The Education Transformation

10 years ago, in March 2009, USV hosted an event called Hacking Education. The team pulled together a group of operators, founders, and investors to talk about how to create transformation in education. Following the event, my partner Brad wrote a blog post about his takeaways. At the end, he summed it up: “The challenge for all of us it to find ways to exploit technology to reduce the cost and increase the accessibility of education.” 

This concept has stayed top of mind for USV over the last decade. We only rediscovered this post a couple of weeks ago, but the idea of leveraging technology to broaden access reappears as the central idea of Thesis 3.0 published in 2018. It also serves as the common thread of our education portfolio that’s been built since that event and remains our lens for where we think the biggest opportunity and need sits today. It’s time for a major restructuring around how we learn and the way to create it is through new products and services that drive up value and down cost for users around the world. 

Why? While technology has fundamentally changed almost every element of our lives, how we learn looks almost identical to how it looked 50 years ago. As Dani lays out in this post, too much of education is stagnant while the wrong things are in rapid flux. Test scores (still our most accepted “quality” measure), teachers’ salaries, earning potential for degree holders remain flat. Student debt skyrockets and government aid falls. We have spent a lot of time lately studying this chart: 

It shows 1) the cost of education has risen faster than any other bucket of consumer spend over the last 20 years. 2) Most of our investments, and venture investments in general, have been dedicated to the bottom half–buckets of spend that have gotten systematically cheaper, at least partly (and maybe largely) through technological innovation. But how can we help catalyze that same movement for the categories in the top half?  

In education, we think the products and services that will help create this change have commonalities that are reflective of the broadening access goal Brad wrote about in his post. We think they will:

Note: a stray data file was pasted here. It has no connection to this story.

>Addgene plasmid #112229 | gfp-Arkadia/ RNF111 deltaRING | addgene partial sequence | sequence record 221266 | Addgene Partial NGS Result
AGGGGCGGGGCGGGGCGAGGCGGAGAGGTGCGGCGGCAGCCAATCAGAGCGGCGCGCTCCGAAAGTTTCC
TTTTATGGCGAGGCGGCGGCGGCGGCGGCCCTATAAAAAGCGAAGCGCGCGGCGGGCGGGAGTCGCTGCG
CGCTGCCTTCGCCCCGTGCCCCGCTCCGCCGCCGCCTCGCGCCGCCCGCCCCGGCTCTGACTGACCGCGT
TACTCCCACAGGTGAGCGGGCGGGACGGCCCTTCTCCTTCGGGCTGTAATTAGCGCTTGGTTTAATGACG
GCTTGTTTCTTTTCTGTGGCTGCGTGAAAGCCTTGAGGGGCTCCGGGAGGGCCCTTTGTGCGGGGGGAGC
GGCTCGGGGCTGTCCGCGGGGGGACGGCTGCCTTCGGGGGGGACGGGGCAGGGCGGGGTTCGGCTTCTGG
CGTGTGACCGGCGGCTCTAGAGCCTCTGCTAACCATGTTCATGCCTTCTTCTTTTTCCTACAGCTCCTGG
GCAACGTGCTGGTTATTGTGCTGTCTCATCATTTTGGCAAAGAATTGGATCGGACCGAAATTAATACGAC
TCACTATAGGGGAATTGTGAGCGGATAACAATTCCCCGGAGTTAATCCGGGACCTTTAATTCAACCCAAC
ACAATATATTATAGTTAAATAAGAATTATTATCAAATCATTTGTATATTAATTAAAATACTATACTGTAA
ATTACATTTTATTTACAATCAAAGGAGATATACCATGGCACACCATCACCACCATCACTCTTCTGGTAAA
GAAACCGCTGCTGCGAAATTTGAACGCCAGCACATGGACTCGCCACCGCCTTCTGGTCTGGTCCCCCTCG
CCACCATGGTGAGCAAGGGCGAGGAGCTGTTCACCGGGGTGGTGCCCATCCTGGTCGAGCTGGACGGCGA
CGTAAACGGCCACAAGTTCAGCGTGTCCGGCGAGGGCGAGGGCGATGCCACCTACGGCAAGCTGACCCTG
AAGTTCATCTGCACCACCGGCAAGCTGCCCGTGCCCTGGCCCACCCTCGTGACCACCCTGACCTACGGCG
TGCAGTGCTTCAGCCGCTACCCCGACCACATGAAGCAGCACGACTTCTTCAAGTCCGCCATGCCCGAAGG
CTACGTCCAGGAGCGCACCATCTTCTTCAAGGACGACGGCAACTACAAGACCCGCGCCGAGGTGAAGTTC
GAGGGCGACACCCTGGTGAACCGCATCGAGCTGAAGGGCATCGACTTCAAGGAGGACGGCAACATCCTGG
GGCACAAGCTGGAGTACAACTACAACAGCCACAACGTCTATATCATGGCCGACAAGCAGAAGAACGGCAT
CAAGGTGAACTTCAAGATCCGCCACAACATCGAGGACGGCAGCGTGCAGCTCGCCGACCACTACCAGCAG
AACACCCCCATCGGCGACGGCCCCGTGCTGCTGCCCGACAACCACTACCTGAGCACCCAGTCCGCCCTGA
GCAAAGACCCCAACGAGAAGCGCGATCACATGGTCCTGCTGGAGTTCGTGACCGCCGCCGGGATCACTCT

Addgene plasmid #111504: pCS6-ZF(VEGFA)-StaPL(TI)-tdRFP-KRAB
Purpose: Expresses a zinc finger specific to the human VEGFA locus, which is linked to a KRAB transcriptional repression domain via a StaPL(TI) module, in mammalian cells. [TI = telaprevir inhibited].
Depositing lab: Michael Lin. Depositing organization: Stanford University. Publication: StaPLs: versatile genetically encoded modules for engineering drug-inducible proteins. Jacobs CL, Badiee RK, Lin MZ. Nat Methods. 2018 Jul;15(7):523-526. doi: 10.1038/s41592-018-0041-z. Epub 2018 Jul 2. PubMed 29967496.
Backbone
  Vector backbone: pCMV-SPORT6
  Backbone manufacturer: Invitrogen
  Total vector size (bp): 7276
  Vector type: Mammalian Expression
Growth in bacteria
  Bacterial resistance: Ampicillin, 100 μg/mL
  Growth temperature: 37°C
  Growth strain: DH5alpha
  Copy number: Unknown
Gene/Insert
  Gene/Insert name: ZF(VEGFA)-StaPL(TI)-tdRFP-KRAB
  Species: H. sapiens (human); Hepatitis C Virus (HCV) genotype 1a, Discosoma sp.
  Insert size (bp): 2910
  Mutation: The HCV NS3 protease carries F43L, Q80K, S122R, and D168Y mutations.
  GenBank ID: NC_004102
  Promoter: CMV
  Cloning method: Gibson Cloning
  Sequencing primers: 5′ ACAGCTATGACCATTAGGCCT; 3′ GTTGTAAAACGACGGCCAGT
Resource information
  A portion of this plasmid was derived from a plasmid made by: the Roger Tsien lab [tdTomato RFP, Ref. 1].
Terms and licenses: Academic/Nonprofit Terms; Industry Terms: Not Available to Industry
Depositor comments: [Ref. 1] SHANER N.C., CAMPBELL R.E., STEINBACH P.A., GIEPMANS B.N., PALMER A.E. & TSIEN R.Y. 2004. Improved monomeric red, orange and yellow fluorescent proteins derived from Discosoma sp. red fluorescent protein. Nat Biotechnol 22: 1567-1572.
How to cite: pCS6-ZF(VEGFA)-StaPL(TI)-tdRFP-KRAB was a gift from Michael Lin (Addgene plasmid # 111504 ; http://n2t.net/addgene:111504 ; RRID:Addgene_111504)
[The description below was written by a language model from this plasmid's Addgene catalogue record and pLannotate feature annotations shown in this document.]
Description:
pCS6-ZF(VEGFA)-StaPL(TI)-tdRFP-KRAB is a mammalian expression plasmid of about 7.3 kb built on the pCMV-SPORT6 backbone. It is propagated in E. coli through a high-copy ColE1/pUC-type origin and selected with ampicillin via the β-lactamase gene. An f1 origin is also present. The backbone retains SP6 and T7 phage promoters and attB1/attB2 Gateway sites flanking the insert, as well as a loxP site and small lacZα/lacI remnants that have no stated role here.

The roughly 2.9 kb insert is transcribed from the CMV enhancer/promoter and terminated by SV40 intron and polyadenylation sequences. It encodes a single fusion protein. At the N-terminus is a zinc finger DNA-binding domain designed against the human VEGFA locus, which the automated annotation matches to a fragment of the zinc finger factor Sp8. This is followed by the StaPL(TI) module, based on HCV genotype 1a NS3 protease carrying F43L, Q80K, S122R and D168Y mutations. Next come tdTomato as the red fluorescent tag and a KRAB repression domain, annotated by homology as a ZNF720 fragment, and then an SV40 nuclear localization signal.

1. Drive up value and down cost
  2. Lower geographical boundaries 
  3. Operate outside the traditional system, driving change outside in
  4. Be outcome, not credential, driven 

At the time of Hacking Education, the USV education portfolio was nascent. Since then, USV has invested in businesses like Duolingo (2011), Quizlet (2015), Skillshare (2011), Outschool (2019), and Codeacademy (2011.) These companies are tackling different elements of the education stack but have the above criteria in common.

Our education portfolio has become a core value driver in our funds. In part, we think this is because we have hit the tipping point in consumers’ interest in self-driven, direct-to-learner education because technology has enabled higher quality education to be delivered at a lower price point, a counter-balance to the inflationary trends we’ve seen to date. Appetite for products and services that reframe what it means to learn – and how to learn – is high, and quickly accelerating. Which is all to say, we’re ready for more and eager to meet the teams that are building the products and platforms that will restructure education. 

Comments

  1. Great article. I think direct-to-consumer products such as Duolingo, which has revolutionised language learning, are amazing but unfortunately too many of them don’t find their way into the ‘traditional classroom’. I agree there is an amazing opportunity in the space but I think there needs to be shift in public policy to enable these opportunities to be exploited.